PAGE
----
Stock your bench and know when to grab the big guns.
There are a few basics that every shop bench should have for basic bike maintenance, but it can be tricky to decide what to stock in your arsenal. Here’s how to decide what to grab and when.
Basics: Every shop should have all of these close at hand.
Rags for all purpose cleaning: Old t-shirts, underwear and retired towels work great. You can also buy fancy ones from the hardware store. Bike grime won’t wash out of these, so if you use a rag up, throw it away and grab a new one. There is too much grease left in the rags from cleaning and they’ll destroy any washer you try and clean them in.
Toothbrush: You need a new one anyways, right? It’s the perfect tool for getting into tight spaces for some scrub-a-dub-dub.
Stiff bristled brush: Park Tools, Pedro’s and many other brands make great ones that also are useful for getting into nooks and crannies.
Pokey tool: Basically, a sharp scribe to help pick, poke and finagle out the dirt from small crevices. Dental tools work well.
Degreasers: This list goes from least toxic and powerful to most.
Dish Soap in water: Works fabulously in a bucket for quick general frame and wheel cleaning. Use with a gentle hose rinse or if you really like to get close to your bike, in the shower.
Citrus or Eco: Citrisolve, Simple Green, Finish Line Citrus Degreaser, Pedro’s Bio-Degreaser are all examples of non-toxic (when used as directed) biodegradable cleaners that kick butt on grease and grime. Generally, you’ll want to spray these on and wipe clean. The main caution to have with these is that despite bring “eco friendly” they are strong enough to eat through clear coat and the anodized coating on parts if used with too much elbow grease or not immediately wiped off. If you have some really tough grime, you might want to move up to the next level.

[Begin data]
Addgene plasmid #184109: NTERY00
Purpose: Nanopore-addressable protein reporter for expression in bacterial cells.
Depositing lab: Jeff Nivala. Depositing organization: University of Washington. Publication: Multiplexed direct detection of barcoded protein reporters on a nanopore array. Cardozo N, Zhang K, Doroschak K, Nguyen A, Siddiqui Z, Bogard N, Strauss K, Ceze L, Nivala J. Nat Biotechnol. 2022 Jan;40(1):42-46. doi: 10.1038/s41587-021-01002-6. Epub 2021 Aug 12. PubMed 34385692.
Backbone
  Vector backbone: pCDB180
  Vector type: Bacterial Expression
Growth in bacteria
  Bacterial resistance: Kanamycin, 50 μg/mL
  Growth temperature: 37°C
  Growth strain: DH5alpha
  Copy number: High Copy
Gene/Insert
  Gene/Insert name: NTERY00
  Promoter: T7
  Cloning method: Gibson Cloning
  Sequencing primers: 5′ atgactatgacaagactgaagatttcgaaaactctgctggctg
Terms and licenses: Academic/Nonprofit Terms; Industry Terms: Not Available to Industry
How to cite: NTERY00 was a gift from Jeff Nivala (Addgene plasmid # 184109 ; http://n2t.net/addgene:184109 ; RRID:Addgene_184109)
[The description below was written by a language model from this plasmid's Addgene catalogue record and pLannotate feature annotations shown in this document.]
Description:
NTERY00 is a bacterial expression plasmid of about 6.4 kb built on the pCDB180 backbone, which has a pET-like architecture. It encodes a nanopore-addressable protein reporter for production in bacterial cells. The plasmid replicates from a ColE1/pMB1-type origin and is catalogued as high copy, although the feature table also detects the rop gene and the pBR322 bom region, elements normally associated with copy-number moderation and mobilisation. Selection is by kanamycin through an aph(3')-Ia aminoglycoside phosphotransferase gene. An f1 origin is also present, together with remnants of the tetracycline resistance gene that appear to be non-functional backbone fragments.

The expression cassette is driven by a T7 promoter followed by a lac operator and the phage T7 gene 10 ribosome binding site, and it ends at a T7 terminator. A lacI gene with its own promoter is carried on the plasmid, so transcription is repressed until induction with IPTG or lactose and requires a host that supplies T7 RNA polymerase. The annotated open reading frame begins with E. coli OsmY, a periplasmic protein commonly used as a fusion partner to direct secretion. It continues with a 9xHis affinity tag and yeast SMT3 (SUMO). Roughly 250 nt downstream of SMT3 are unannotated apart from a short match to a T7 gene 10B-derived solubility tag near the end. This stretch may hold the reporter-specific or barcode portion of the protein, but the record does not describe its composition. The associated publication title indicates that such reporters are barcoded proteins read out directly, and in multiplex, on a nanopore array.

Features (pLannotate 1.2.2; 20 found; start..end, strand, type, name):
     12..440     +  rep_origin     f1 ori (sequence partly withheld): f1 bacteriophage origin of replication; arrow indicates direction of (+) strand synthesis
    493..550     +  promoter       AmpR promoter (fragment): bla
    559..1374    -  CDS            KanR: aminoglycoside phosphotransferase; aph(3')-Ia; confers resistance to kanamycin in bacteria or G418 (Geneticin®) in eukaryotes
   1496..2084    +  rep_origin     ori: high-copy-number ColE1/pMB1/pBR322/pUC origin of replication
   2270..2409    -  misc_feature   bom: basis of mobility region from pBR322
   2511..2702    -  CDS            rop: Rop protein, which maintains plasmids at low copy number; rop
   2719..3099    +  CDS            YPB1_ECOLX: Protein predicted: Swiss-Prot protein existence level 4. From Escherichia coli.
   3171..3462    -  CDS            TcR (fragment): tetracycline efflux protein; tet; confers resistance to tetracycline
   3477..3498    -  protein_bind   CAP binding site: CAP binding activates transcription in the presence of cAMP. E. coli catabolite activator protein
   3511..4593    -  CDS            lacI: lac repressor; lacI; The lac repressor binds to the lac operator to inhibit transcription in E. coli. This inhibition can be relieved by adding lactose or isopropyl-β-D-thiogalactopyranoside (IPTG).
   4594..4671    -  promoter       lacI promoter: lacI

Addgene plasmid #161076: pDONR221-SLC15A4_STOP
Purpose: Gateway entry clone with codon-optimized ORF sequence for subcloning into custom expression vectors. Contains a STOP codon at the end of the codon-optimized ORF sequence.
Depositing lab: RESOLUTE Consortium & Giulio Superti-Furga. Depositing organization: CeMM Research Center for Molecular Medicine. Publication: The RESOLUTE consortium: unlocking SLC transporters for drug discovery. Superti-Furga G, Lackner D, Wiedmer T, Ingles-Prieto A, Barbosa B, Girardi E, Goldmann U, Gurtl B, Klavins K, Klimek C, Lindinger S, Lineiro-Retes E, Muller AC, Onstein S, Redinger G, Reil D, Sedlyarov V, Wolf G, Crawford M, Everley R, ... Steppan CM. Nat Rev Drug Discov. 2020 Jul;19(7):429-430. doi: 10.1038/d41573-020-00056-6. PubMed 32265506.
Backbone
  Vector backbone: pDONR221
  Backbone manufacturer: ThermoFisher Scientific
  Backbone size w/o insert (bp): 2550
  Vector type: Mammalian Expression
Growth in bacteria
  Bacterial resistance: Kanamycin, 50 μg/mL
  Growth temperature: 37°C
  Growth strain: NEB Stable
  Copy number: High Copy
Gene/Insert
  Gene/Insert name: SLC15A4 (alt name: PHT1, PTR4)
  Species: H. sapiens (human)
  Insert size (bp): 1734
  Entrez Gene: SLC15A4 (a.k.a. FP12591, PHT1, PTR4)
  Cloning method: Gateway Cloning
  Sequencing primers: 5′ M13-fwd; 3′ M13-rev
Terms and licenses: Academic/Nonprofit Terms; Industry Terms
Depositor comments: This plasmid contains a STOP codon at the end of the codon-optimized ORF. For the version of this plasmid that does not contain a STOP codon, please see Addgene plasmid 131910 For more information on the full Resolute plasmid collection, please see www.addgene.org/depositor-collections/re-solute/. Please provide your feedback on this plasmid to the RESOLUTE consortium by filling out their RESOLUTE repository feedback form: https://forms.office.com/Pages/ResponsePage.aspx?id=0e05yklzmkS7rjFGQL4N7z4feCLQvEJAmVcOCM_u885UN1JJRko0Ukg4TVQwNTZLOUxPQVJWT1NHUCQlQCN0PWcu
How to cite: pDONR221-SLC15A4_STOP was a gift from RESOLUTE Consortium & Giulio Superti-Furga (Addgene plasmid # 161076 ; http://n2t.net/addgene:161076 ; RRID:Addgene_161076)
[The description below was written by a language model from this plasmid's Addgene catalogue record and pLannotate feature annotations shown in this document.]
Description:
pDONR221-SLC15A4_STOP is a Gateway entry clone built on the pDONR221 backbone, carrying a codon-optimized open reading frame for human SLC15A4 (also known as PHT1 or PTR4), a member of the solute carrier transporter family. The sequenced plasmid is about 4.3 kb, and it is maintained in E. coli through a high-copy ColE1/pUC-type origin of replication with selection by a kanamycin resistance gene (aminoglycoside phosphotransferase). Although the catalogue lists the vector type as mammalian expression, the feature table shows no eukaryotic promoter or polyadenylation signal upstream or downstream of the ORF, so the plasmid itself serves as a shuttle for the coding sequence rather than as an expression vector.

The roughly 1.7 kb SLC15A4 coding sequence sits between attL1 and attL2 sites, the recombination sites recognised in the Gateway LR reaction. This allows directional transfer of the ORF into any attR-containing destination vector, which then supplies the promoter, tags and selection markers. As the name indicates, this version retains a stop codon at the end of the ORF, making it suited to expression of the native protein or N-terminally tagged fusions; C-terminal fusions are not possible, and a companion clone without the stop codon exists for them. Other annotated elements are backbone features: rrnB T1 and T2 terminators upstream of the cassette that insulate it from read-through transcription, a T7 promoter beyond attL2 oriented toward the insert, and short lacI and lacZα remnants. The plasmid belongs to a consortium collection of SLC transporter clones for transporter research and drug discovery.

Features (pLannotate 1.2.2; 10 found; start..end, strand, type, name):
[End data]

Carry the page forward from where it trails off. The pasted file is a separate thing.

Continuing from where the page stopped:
Petroleum/Chlorine Based (warning: use gloves or skin protection): WD-40, White Lightening Clean Streak. These are the big guns. They are in no way eco friendly, bio-degradable or good for your lungs or skin. However, if you’ve got serious built-up, tarred-on grime, this is the quickest way to get chains, cassettes and chain rings clean.
Lubricants: The bike runs better when you lube regularly, most importantly after cleaning.
Chain Lube: Many believe a household oil will suffice, but a good quality chain lube is formulated to penetrate and not leave too much behind. If you live on the wet side of the state, stick to a lube that’s oil based and a medium or wet level. If you live on the sunny side, a dry lube may work better. Use it on your chain and pivot points of the derailleur. Chain lube is sold at bike shops and a small amount goes a long way.
Bicycle Grease: Most threads on your bike require lubricant before they’re screwed in. This is also great if you’re servicing your bearings. (Note: if you notice threads on a bolt have a red or blue plastic substance on them, do not lubricate! It’s likely a thread locking component, so grease is not necessary.)